In North Texas, there are 20,585 units being built. Houston’s adding 16,282 units while Austin is in line for an additional 13,018 and San Antonio, 5,631, according to a just-released third-quarter report by Carrollton, TX-based M/PF YieldStar. “It’s aggressive everywhere. Austin is the one that frankly scares me more than any,” Greg Willett, M/PF’s vice president of research and analysis, tells GlobeSt.com. “It’s over what you’d like to see in all those markets.”

Willett says red flags start to rise when construction levels push past 2% of the inventory. Austin’s pipeline will add 8% to its 162,280-unit inventory, he says. The existing inventory in Dallas/Fort Worth totals 562,465 units; Houston, 497,010; and San Antonio, 136,455.

Dallas/Fort Worth’s construction level is at its highest point since 1999. In the third quarter, 4,000 units got under way and 6,000 began in second quarter.

The curious part of the building surge is it flies in the face of Main Street’s perception that lending has dried up. Willett says many developers reported they had financing in hand before the capital markets stalled while others say they’ve resorted to layering funding through more than one source.

“Between commercial banks remaining willing, even if having become more discerning, to lend and the ongoing involvement of Fannie Mae and Freddie Mac, the flow of mortgage financing for multifamily properties will no doubt slow, but is unlikely to grind to a halt–especially for good assets that are well leased and in favorable locations,” says Richard F. Moody, chief economist for Austin-based Mission Residential LLC.

In a recent report, Moody points out that Fannie Mae and Freddie Mac can “add to their holdings through 2009″ and then are required to “begin shrinking their portfolios in 2010″ under the terms of their takeover. The agencies’ direct holdings account for 19.2% of all outstanding multifamily mortgage debt and securitized pools of mortgage-backed securities, according to Moody.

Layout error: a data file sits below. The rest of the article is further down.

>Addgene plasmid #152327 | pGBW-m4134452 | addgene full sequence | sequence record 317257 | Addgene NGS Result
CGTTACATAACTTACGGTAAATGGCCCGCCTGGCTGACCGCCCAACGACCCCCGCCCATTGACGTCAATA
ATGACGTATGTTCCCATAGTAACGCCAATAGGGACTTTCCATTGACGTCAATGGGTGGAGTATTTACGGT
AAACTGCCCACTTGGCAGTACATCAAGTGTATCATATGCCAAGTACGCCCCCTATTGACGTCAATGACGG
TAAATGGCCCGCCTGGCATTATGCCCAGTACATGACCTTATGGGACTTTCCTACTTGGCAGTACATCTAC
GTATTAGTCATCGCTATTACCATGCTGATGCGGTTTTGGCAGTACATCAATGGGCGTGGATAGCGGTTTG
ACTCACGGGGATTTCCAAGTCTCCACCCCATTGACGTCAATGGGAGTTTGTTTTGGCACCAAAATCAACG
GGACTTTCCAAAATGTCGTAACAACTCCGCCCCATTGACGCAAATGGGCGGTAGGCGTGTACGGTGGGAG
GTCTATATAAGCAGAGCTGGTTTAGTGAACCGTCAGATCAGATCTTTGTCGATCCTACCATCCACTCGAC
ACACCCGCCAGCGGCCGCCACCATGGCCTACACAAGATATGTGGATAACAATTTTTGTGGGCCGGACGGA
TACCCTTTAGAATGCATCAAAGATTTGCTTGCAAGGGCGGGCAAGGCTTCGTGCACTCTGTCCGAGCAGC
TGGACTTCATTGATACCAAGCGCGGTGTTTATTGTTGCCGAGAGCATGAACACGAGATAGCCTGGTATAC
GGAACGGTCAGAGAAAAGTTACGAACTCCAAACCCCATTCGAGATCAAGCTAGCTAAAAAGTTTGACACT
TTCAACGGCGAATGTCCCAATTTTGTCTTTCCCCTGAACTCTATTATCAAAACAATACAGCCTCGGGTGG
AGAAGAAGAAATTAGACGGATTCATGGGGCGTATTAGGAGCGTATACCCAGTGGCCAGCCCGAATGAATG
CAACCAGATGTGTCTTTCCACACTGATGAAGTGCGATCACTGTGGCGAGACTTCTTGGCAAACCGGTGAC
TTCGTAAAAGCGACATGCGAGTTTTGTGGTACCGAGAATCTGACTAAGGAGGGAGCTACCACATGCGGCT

In the second quarter, Moody’s research shows the agencies provided $13.26 billion of the net $16.26-billion increase in multifamily mortgage debt in the US. Commercial banks accounted for $3.19 billion of the net increase in Q2 multifamily mortgages and hold 20.1% of all outstanding multifamily mortgage debt and 50.2% of all other commercial debt.

“While the longer-term outlook for Fannie and Freddie remains uncertain, thus far the takeover by the federal government has not led to any disruption in their multifamily funding activities,” Moody concludes, “which is fitting in light of the fact that this segment of the agency portfolios continues to turn in a solid performance–highly profitable with very low default rates.” As for the future, he says the feds are likely to keep multifamily mortgage money flowing due to the commitment to affordable housing.

However, Moody says tighter lending standards–now in place–will dramatically affect development loans going forward., but “does not mean qualified borrowers will be automatically turned away.” The silver lining is the measured slowdown will “prevent the type of significant supply-demand imbalance that developed in the late 1980s/early 1990s cycle,” he concludes.

Willett says the difference between the present and the past is Texas is adding jobs. The impact of the state’s economic health was reflected on his Q3 report card, with increased rents and occupancies in Austin, Dallas/Fort Worth, Houston and San Antonio.

On the occupancy front, Austin climbed to 94%, up six-tenths of a point since midyear; Dallas/Fort Worth, 93.2%, up a half-percentage point; Houston, 91.7%, up nine-tenths of a point; and San Antonio, 92.8%, just a blip higher than the last reading.

As for rents, Austin gained 3.1% to bump its average to $838 per month. Dallas/Fort Worth and Houston picked up a 2.9% gain, pushing the average monthly cost to $766 and $764, respectively. San Antonio’s rents ticked up 1.9%, driving the average to $712 per month.

Dallas-based ALN Apartment Data’s newest research shows the Texas markets clearly are outperforming top multifamily market peers. Texas occupancy statewide is 89.8%, down 0.9% in the year-to-year comparison. However, Florida dropped 1.9% to 89.5% and Arizona plunged 3.4% to 88.9%. Of the three, only Texas gained on average rent, jumping $23 to $771 statewide.

“In terms of overall performance, the Texas markets are in pretty good shape,” Willett says, adding concessions have practically gone away. “Our concern is in the near term, given the amount that’s under construction.”

The Austin market already is showing signs of damage from the construction level. Occupancy might be OK, but rent growth as 5% to 6% when the year began. Houston’s window will start closing in early 2009 while San Antonio will hold its own due to slower growth than the others. In Dallas/Fort Worth, the units are still in early stages. “It will take a little longer for it to show up,” Willett forecasts.